Forgive us our debts as we also have forgiven our debtors.
“The Christian lives through forgiveness.” So writes J.I. Packer. It is true of course. Where would we be if not for forgiveness of sins? How could we go on if we remained under sin’s penalty? How could we bear to address God in prayer if Jesus had not born our sins on the cross? Since the greatest problem men and women face is their own sin, it follows that their greatest need is forgiveness.
The fifth petition of the Lord’s Prayer is, “…and forgive us our debts as we also have forgiven our debtors.” Sandwiched in between the petitions for daily sustenance and spiritual protection is the request for forgiveness.
Keep in mind that Jesus gave this model prayer to his disciples. It is a prayer for Christians to pray. The petition to be forgiven of sin has perplexed some who have supposed that since Christians stand forgiven of all their sins, any prayer requesting forgiveness is redundant and unnecessary. But Jesus teaches us to continue to offer petitions for forgiveness. This is because we continue to sin. Yes, we stand fully justified before the Lord, the penalty of our sin having been dealt with through the dying of Christ. Nevertheless, there is a difference between our having been fully justified and our current state of being daily sanctified; that is, growing in likeness to Christ. As Christians being sanctified we are to daily confess our sin and petition the Lord for mercy just as we ask him for daily bread.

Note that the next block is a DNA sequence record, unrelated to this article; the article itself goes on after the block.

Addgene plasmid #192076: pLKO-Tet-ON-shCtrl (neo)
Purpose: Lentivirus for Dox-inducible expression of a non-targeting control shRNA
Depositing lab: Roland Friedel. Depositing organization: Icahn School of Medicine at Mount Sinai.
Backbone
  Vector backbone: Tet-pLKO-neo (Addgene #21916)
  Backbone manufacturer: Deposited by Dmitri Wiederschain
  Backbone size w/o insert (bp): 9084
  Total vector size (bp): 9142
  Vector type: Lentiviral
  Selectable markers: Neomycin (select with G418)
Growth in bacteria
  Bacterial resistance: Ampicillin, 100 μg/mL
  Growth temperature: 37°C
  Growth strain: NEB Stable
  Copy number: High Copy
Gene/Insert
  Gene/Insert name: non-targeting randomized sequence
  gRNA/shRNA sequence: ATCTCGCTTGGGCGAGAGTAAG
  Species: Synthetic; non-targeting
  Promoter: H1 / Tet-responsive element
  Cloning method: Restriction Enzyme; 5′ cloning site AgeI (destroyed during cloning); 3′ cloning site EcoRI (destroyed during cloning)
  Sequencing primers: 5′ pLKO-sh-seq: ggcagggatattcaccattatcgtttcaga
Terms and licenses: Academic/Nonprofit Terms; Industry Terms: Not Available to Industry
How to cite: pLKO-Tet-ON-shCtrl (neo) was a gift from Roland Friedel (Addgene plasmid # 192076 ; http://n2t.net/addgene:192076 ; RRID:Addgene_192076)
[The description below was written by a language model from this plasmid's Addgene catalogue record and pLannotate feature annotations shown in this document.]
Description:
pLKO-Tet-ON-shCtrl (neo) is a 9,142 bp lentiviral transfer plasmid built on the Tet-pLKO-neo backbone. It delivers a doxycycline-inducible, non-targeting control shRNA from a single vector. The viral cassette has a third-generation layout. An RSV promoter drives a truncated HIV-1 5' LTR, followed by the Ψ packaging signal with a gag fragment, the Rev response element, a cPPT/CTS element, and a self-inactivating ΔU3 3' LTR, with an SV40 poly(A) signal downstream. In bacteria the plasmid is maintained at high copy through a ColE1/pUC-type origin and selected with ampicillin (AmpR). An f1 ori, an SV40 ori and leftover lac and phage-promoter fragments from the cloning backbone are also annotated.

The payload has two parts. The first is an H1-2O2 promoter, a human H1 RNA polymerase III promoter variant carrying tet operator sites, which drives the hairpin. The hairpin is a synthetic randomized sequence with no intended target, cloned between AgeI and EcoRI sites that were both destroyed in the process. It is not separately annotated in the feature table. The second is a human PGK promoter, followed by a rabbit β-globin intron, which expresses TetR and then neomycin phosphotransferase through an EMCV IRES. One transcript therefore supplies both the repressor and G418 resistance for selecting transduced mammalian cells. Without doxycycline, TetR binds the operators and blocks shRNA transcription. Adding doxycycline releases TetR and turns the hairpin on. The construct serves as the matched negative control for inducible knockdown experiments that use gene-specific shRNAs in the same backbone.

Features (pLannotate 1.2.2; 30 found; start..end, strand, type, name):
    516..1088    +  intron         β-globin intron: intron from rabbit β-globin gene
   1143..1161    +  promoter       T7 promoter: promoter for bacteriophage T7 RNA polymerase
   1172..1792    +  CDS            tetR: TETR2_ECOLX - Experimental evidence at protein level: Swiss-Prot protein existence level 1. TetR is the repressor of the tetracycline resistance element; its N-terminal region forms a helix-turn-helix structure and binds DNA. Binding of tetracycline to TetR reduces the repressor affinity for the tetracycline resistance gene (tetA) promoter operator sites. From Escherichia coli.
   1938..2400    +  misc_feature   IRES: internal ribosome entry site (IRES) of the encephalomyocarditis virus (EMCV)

The words “debts” and “debtors” are key to our understanding of sin. Unlike many of the more contemporary therapeutic definitions of sin, the Bible makes it clear that sin belongs to moral and theological categories. Sin is fundamentally lawlessness. To sin is to rebel against God, to break his law. The Bible variously depicts sin as wickedness, evil, defilement, filth, rebellion, and pollution. When Christians sin, either by doing what God forbids (sins of commission) or refusing to do what God commands (sins of omission), then it is needful for them to cry out in repentance and plead for their Father’s mercy. Again, from J.I. Packer: “Unless Christians come to God each time as returning prodigals, their prayer will be as unreal as was that of the Pharisees in Jesus’ parable.”
Notice that Jesus trains us to pray that our experience of the Lord’s forgiveness would coincide with our willingness to forgive those who have offended us. What would be our present state if the Lord dealt with our sins in the same way that we deal with those offenses committed against us? The lesson seems clear: Forgiven people become forgiving people. Those who have been shown great mercy by God will show great mercy to others.